Hiring an independent contractor — sometimes referred to as a 1099 contractor, freelancer or consultant — can be a good value for your business. Independent contractors are responsible for paying their own taxes, and can save you on insurance, benefits and training costs.
As small businesses look for ways to scale their businesses and do more with smaller staffs, they’ve turned more and more to independent contractors. A recent SurePayroll survey found that 22 percent of small business owners are more inclined to hire an independent contractor than a full-time employee.
Who are these independent contractors? They could be anyone from a marketing specialist running a specific campaign, to a tech guru that comes in to work on your computer network. Or maybe you need help with a lengthy administrative or data entry task, and you have someone working on it offsite.
In many cases, small businesses are realizing they don’t have to hire a full-time person, and pay for the benefits and payroll taxes that come with that hire, to get certain things accomplished. While some independent contractors may charge a higher hourly rate, in the long run they allow business owners to save money.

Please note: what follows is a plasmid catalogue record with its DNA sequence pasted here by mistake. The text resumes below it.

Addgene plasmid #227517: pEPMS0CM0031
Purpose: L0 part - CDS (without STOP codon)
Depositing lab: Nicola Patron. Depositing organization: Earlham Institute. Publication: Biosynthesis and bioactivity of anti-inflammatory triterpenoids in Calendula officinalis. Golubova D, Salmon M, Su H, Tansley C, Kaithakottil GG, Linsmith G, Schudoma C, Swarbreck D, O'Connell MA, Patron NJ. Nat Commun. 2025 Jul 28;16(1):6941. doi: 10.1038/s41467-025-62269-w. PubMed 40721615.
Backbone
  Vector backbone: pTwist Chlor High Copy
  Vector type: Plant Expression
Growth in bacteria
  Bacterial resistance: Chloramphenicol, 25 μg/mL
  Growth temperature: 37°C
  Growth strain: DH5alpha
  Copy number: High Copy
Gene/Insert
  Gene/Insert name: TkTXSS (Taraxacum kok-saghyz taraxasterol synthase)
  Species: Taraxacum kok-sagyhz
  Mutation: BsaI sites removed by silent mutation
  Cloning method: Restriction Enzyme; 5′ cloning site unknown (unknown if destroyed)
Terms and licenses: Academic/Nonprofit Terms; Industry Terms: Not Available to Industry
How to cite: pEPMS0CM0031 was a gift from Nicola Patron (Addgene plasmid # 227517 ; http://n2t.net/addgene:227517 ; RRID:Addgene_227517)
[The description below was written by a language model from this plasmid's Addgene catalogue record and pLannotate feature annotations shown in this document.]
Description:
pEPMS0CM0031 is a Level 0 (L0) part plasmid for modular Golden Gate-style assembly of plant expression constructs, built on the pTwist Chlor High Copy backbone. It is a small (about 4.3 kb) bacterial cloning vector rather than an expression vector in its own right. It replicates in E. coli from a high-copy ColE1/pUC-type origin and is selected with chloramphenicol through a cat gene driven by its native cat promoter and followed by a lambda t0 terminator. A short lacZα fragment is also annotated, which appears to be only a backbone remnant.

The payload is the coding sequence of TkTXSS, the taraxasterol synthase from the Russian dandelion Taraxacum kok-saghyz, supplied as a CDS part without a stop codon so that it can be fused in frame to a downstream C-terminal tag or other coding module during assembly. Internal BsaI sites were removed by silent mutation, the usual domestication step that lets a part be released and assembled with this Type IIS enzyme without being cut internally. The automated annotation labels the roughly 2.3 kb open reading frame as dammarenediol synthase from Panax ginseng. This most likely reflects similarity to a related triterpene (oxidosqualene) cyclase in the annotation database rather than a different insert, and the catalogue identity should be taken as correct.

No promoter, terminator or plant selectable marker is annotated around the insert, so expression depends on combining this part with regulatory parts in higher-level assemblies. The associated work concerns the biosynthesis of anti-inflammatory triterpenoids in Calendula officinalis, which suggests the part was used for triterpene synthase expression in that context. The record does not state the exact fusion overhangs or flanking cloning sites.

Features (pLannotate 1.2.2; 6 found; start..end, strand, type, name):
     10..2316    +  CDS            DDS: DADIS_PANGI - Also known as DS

Keep in mind, though, that independent contractor payroll comes with its own set of unique requirements and complications. Refer to the red box in the chart above for some of those requirements.
As a small business owner, you have to be very careful that you’re meeting the Internal Revenue Service criteria when hiring an independent contractor. If you’re going to classify them as such and report them as a 1099 on your payroll taxes, you can’t treat them the same as a regular employee. This means you don’t control their hours or require them to follow certain internal procedures. The IRS can also look at any number of factors that might suggest they’re an employee, such as whether or not they go through a formal training, if they work on the premises of the business, if their business expenses are paid – all factors that could indicate they’re an employee rather than an independent contractor.
Independent contractors are typically free to work for anyone they like; take on the risk of profit or loss for their work; and are paid by the job rather than by the hour.
It can be a blurry line, so employers may choose to file a Form SS-8, Determination of Worker Status for Purposes of Federal Employment Taxes and Income Tax Withholding, which allows the IRS to make the determination for you.
The most common contractor payroll form is the 1099-MISC, which you’re required to file if you pay a contractor more than $600 in a year. This can be a chore for the small business owner, as it means manually sending each contractor you hire during the year their 1099.
This is another reason why a payroll service can be helpful in allowing the small business owner to pay contractors online all at once, as well as having the 1099 forms prepared on their behalf.